For decades, college football bowl games have given teams one final chance to snag a victory before heading into the offseason. But prior to overtime rules being added in the mid-1990s, there was a chance players could head into the winter without that thrill of victory since games could end in a tie.
In the history of official college football bowl games, there have been 26 games which have ended in a tie. Of those, results, four ended with a final score of 0-0.
The first tie — and scoreless tie — came in the “Granddaddy of them all,” the 1922 Rose Bowl (then known as the Tournament East-West Football Game), when underdog Washington & Jefferson traveled cross-country to hold powerhouse California to a 0-0 draw.
BOWL SEASON: How college football bowl games work
The last tie in a bowl game was in 1991 at the Holiday Bowl when BYU and Iowa finished in a 13-13 tie.
The most controversial tie came in the 1988 Sugar Bowl. Instead of trying for a touchdown and the win at the end of regulation, Auburn’s Win Lyle kicked a 30-yard FG to tie the game with one second left, sending Syracuse fans home with a sour taste in their mouths.
No bowl game tie has ever played a role in determining a national champion. However, regular season ties — most famously the 1966 Notre Dame vs Michigan State game — have had a hand in determining a champion.
Here are the college football bowl games that have ended in a tie:
- 1922: California 0, Washington & Jefferson 0
- 1924: Washington 14, Navy 14
- 1927: Stanford 7, Alabama 7
- 1988: No. 4 Syracuse 16, No. 6 Auburn 16
- 1944: No. 14 Texas 7, Randolph 7
- 1947: No. 8 LSU 0, No. 16 Arkansas 0
- 1948: No. 10 SMU 13, No. 18 Penn State 13
- 1959: No. 10 TCU 0, No. 6 Air Force 0
- 1974: Texas Tech 6, Vanderbilt 6
- 1978: No. 8 Arkansas 10, No. 15 UCLA 10
- 1936: Hardin–Simmons 14, New Mexico A&M 14
- 1940: Arizona State 0, Catholic 0
- 1985: Arizona 13, Georgia 13
- 1948: Georgia 20, Maryland 20
- 1967 No. 10 Penn State 17, Florida State 17
- 1949: Murray State 21, Sul Ross State 21
- 1954: Arkansas State 7, East Texas State 7
- 1956: Juniata 6, Missouri Valley 6
- 1984: Georgia 17, No. 15 Florida State 17
- 1990: Louisiana Tech 34, Maryland 34
- 1991: BYU 13, No. 7 Iowa 13
- 1937: Auburn 7, Villanova 7
- 1960: No. 9 Alabama 3, Texas 3
- 1970: Alabama 24, No. 24 Oklahoma 24
- 1974: Houston 31, No. 31 NC State 31
- 1947: Montana State 13, New Mexico 13
The addition of overtime rules to settle ties
The 1995-96 bowl season saw the introduction of overtime rules to postseason games, with the first overtime game being the 1995 Las Vegas Bowl. Toledo scored a field goal during the first possession of overtime and notched a 40-37 win over Nevada.
Overtime was then added to regular season games beginning the fall of 1996.
The College Football Playoff National Championship Game has seen one overtime game in 2018 when Alabama defeated Georgia 26-23. Georgia was also involved in the only CFP Semifinal game to go to overtime when one game earlier they took down Oklahoma in a 54-48 thriller in the Rose Bowl. It was the first Rose Bowl game in history to go to overtime.
During the BCS era, there were five BCS postseason matchups that went to overtime:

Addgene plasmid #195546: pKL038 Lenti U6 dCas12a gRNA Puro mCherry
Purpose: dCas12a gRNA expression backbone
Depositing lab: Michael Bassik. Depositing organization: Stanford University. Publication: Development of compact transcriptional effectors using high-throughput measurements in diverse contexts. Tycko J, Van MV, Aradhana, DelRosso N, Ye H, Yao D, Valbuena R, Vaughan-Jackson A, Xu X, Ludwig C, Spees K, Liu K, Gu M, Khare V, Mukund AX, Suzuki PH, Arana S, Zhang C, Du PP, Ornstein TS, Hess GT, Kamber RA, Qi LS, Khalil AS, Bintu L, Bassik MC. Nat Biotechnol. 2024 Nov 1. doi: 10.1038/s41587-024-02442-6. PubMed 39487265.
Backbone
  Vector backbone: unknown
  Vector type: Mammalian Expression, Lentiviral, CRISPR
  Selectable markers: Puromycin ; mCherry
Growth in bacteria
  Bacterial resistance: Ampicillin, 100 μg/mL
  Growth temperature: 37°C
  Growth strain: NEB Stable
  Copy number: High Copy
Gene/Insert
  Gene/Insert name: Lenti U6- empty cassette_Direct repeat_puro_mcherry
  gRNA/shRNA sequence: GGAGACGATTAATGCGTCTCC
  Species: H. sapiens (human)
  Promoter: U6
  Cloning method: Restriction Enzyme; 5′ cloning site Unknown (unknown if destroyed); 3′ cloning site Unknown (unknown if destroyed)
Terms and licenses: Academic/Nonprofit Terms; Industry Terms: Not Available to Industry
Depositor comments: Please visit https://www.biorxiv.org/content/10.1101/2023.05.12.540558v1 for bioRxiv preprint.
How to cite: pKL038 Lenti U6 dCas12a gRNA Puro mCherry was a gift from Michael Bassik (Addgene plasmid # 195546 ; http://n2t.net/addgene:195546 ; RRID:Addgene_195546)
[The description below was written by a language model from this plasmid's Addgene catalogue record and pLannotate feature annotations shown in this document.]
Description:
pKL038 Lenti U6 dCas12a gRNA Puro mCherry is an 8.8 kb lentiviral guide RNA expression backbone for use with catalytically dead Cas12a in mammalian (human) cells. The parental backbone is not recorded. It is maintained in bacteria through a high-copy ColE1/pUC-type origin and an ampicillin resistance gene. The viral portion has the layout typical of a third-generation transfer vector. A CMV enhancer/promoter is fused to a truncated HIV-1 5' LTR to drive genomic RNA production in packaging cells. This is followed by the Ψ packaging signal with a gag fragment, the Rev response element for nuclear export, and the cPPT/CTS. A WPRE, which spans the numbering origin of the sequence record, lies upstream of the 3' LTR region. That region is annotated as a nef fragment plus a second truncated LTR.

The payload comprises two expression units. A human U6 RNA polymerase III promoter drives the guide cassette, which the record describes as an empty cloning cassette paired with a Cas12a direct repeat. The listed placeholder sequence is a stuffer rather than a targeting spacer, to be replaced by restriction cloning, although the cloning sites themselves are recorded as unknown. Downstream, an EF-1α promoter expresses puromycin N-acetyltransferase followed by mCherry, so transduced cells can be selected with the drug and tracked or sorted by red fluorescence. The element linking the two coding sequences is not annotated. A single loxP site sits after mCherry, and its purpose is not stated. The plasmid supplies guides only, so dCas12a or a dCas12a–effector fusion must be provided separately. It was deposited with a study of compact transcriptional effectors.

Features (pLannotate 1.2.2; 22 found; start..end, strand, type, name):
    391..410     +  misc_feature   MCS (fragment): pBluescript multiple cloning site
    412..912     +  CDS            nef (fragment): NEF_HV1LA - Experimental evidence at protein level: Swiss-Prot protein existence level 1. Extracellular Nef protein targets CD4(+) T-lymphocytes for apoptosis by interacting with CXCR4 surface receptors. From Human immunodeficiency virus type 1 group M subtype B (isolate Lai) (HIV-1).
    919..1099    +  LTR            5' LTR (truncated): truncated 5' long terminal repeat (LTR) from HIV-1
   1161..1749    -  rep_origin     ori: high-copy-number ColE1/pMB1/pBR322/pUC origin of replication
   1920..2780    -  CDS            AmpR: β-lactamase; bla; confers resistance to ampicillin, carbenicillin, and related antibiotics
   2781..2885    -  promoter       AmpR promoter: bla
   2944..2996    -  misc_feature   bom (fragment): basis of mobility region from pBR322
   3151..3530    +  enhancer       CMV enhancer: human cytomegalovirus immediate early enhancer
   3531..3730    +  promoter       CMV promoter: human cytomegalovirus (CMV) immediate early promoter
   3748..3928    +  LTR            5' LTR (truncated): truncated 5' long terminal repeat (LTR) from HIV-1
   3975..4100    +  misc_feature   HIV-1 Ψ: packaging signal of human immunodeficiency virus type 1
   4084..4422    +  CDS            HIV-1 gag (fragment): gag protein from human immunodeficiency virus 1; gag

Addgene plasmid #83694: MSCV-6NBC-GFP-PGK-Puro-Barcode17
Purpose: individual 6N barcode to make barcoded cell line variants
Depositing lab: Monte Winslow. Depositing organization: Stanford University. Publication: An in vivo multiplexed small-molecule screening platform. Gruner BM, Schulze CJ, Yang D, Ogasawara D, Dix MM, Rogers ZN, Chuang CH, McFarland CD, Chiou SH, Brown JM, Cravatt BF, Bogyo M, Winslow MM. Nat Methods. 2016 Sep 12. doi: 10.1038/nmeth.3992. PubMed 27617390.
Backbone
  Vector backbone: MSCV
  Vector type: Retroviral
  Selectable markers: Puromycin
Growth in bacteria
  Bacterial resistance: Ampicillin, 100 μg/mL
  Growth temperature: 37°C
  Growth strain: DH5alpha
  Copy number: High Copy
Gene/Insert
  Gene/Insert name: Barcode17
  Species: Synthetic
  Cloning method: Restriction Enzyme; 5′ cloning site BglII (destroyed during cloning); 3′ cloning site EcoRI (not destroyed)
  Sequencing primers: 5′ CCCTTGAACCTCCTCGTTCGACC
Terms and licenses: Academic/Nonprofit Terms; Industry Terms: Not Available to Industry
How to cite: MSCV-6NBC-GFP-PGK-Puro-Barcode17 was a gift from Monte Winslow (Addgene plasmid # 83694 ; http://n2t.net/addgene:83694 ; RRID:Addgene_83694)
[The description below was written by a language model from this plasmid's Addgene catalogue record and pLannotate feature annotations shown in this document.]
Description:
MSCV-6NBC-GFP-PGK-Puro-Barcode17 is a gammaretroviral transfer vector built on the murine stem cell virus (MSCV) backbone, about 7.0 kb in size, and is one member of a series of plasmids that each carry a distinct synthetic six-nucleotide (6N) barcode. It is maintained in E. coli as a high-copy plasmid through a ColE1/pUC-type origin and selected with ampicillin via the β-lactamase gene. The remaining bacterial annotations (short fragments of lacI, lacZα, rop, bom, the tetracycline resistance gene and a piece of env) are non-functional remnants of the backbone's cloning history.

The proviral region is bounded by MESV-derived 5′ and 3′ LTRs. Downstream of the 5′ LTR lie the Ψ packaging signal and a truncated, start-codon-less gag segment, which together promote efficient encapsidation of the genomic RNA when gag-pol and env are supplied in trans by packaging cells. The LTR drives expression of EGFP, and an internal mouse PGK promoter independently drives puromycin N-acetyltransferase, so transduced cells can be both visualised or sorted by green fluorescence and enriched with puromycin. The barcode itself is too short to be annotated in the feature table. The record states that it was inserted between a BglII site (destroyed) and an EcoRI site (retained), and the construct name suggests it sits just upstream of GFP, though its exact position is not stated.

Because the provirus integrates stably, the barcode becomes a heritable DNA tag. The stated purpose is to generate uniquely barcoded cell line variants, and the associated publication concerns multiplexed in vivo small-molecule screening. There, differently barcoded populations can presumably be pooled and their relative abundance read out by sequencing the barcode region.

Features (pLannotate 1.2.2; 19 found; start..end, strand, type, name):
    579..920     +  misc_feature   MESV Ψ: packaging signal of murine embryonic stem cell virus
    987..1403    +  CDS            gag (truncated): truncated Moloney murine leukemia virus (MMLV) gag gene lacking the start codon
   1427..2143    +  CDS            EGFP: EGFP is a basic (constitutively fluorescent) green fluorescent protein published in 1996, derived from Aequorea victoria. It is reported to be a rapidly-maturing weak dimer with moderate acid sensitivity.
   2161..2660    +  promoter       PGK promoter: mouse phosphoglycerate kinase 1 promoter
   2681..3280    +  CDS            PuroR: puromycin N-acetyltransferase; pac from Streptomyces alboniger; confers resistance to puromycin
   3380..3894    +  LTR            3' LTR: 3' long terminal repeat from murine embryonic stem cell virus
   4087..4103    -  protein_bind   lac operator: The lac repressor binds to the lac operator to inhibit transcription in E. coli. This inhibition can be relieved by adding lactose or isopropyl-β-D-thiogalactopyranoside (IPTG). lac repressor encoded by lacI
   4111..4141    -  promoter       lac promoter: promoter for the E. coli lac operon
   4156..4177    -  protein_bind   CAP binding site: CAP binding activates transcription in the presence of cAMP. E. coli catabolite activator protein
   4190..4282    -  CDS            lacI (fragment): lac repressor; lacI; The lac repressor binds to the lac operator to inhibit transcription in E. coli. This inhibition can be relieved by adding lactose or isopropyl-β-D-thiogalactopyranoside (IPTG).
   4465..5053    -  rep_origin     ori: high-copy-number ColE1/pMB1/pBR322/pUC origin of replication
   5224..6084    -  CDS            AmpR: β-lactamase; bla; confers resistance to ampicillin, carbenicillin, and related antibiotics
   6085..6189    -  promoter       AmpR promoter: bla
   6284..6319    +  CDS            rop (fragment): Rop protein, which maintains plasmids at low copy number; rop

- Future five-time Super Bowl champion Tom Brady led Michigan past Alabama 35-34 in the 2000 Orange Bowl.
- The 2003 National Championship was decided in overtime as Ohio State used two extra sessions to secure a 31-24 win over Miami (FL).
- In the 2006 Orange Bowl, Penn State used three overtimes to get past Florida State, 26-23.
- In the 2007 Fiesta Bowl, underdog Boise State famously used a pair of trick plays to take down powerhouse Oklahoma 43-42 in overtime.
- And in 2012, Michigan took down Virginia Tech 23-20 in the Sugar Bowl.
How overtime works in college football
If a game is tied at the conclusion of four quarters, it goes to overtime.
The officials will invite each team’s captains (no more than four per team) to the 50-yard line for the overtime coin toss. The designated field captain for the visiting team will call heads or tails. The winning team of the coin toss can either decide to play offense or defense, or which end of the field will be used for both possessions of that overtime period. The decision cannot be deferred.
The team that loses the coin toss will exercise the remaining option (e.g. If the winning team decides to play offense/defense, the losing team will decide which end of the field will be used, and vice versa). The losing team will also have the first choice of the two options for subsequent even-numbered overtime periods, while the team that wins the coin toss will get the first choice for subsequent odd-numbered overtime periods.
Each overtime period consists of a two-possession series with each team getting one possession on offense and one on defense. The team on offense will always start at the designated 25-yard line (unless relocated by a penalty). The team on offense can choose to start its possession with the football anywhere on or between the hash marks.
Each team will receive one timeout for every overtime period. Timeouts not used during regulation cannot be used during overtime and an unused timeout allotted for one overtime period cannot be carried over to another overtime period. Timeouts used between overtime periods will be charged to the succeeding period.
Each team retains the ball until it scores or fails to make a first down.
The team that scores the most points during regulation and overtime wins the game. If the game is still tied after an overtime period, there will be another overtime period.
Beginning with the third overtime period, teams that score a touchdown must attempt a two-point conversion.
Per new rules passed beginning with the 2019 season, when a game reaches the fifth overtime, teams will begin to run alternating two-point conversion plays instead of offensive possessions that start at the 25-yard line.